The numbers of new Medicare accountable care organizations (ACOs) climbed to 123, according to new numbers from Health and Human Services.

The numbers of new Medicare accountable care organizations (ACOs) climbed to 123, according to new numbers from Health and Human Services.

“Doctors, hospitals and other health care providers have formed 123 new Accountable Care Organizations (ACOs) in Medicare, providing approximately 1.5 million more Medicare beneficiaries with access to high-quality coordinated care across the United States," Health and Human Services Secretary Kathleen Sebelius announced today in a prepared statement.

According to the most recent numbers, more than half of ACOs are physician-led and serve fewer than 10,000 people. In total, there are 360 ACOs serving some 5.3 million Americans with Medicare, HHS reports in the statement.

ACOs were created as a system to share savings among providers for reducing healthcare costs while still maintaining quality of service.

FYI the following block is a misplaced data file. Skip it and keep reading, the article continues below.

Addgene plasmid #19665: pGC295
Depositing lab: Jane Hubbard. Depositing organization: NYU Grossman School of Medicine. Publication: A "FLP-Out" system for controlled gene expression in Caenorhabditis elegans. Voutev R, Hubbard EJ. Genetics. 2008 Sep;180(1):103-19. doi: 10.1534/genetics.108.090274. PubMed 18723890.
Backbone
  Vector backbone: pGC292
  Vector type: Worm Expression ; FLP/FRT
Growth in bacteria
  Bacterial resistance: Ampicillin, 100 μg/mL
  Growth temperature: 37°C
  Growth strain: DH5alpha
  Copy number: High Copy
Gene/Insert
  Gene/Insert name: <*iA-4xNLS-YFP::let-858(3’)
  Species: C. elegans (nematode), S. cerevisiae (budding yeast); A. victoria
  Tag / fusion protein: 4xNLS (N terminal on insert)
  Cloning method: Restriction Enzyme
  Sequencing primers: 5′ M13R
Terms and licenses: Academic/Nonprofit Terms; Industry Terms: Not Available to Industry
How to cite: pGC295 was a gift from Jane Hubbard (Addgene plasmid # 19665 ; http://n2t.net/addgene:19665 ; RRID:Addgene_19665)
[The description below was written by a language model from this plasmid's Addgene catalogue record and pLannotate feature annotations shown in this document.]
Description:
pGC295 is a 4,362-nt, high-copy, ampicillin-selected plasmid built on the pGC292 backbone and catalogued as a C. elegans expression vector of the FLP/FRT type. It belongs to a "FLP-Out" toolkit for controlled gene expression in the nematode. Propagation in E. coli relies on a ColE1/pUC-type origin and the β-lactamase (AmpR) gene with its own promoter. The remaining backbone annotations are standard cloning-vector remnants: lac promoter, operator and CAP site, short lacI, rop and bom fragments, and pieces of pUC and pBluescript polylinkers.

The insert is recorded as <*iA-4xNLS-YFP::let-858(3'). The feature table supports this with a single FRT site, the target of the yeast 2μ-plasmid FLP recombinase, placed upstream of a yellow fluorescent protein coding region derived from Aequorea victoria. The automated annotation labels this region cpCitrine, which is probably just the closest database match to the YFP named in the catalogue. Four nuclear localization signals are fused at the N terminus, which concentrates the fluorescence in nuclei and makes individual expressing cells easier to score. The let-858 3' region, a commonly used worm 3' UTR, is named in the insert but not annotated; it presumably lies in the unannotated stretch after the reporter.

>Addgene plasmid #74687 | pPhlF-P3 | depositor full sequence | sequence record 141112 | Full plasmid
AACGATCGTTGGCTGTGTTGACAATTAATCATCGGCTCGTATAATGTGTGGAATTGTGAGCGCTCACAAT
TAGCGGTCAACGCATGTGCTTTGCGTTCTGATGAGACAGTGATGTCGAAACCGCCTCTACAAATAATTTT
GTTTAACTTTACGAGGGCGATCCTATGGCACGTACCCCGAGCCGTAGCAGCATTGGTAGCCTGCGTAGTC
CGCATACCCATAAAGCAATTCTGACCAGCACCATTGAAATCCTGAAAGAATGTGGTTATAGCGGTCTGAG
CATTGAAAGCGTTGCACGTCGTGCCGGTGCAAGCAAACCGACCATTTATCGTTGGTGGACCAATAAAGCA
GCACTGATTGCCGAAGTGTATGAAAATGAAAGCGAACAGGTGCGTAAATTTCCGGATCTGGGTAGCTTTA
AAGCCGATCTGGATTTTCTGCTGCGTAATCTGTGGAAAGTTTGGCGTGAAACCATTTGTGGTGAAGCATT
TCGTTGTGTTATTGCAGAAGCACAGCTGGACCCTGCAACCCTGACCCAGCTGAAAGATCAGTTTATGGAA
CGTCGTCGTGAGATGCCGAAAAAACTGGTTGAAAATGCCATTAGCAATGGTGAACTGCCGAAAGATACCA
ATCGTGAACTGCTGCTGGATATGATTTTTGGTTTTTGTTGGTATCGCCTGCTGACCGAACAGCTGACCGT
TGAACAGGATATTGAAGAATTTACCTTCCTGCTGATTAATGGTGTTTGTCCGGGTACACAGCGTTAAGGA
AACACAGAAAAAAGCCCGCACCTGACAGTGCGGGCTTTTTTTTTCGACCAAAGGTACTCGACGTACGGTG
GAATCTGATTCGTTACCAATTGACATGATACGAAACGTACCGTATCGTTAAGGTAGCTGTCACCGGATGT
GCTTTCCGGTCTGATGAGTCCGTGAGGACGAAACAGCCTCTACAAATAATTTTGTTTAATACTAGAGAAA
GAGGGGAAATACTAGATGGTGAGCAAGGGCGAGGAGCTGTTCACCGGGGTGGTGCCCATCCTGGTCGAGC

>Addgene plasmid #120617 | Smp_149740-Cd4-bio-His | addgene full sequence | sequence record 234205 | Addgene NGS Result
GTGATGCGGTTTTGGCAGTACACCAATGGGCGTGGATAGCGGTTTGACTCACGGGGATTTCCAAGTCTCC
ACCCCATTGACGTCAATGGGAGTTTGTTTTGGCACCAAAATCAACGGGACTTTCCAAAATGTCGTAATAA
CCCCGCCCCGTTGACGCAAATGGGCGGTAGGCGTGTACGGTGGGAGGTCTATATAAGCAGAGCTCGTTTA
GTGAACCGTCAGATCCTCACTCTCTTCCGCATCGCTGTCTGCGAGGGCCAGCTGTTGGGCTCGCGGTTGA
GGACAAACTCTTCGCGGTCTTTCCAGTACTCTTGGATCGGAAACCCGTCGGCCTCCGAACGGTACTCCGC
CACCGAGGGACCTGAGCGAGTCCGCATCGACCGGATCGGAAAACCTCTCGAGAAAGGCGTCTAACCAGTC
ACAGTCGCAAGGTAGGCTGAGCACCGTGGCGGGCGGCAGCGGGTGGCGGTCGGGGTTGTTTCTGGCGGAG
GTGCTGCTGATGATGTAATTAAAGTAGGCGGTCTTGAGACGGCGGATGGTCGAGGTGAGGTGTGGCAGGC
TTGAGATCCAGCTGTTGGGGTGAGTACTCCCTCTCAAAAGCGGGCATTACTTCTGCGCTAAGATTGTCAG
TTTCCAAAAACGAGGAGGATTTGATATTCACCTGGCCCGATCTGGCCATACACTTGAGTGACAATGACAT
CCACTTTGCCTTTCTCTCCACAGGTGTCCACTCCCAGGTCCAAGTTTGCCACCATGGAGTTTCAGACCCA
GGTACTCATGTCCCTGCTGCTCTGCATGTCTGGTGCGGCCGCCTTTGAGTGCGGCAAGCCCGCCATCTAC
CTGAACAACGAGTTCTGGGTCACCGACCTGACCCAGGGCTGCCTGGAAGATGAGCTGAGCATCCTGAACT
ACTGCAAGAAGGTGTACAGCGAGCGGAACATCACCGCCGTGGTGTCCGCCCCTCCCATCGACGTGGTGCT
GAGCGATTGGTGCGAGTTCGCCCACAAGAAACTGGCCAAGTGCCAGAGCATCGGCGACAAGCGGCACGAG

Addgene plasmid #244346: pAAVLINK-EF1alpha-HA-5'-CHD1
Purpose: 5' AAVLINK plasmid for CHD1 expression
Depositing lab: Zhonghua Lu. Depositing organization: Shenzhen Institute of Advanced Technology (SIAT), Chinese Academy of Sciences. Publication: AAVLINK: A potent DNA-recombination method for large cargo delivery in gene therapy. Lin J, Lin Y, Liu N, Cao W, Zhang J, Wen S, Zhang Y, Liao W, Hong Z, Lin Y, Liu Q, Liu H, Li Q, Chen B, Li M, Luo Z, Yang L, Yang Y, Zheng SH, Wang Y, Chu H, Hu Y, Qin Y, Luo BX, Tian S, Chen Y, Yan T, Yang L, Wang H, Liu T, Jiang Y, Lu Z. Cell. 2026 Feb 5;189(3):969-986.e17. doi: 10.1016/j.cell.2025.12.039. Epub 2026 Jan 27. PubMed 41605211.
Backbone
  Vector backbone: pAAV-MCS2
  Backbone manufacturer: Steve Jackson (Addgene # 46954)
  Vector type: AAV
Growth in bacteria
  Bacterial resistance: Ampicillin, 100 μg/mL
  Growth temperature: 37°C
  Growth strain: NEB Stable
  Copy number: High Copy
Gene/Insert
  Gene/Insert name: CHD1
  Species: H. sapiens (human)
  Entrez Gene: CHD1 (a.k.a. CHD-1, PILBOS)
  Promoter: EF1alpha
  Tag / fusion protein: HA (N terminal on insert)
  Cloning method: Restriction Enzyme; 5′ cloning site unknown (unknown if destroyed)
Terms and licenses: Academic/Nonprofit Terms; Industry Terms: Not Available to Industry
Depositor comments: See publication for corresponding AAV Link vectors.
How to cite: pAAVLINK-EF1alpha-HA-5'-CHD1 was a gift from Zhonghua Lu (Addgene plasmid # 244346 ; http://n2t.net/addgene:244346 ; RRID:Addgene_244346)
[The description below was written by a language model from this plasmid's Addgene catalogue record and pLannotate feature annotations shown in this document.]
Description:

In fact, the ACO model is all about moving beyond a fee-for-service approach into bundled payment structures that encompass all of the services provided during a single episode of care. Any cost savings that are generated are distributed in "shared-savings" payments to ACO participants, in theory incentivizing all members of an ACO to contain costs. The Centers for Medicare & Medicaid Services (CMS) evaluates ACO quality performance using 33 quality measures on patient and caregiver experience of care, care coordination and patient safety, appropriate use of preventive health services, and improved care for at-risk populations.

According to HHS, the next application period for organizations interested in participating in the Shared Savings Program beginning January 2015 will be in summer 2014.

Click here for a complete list of the new ACOs.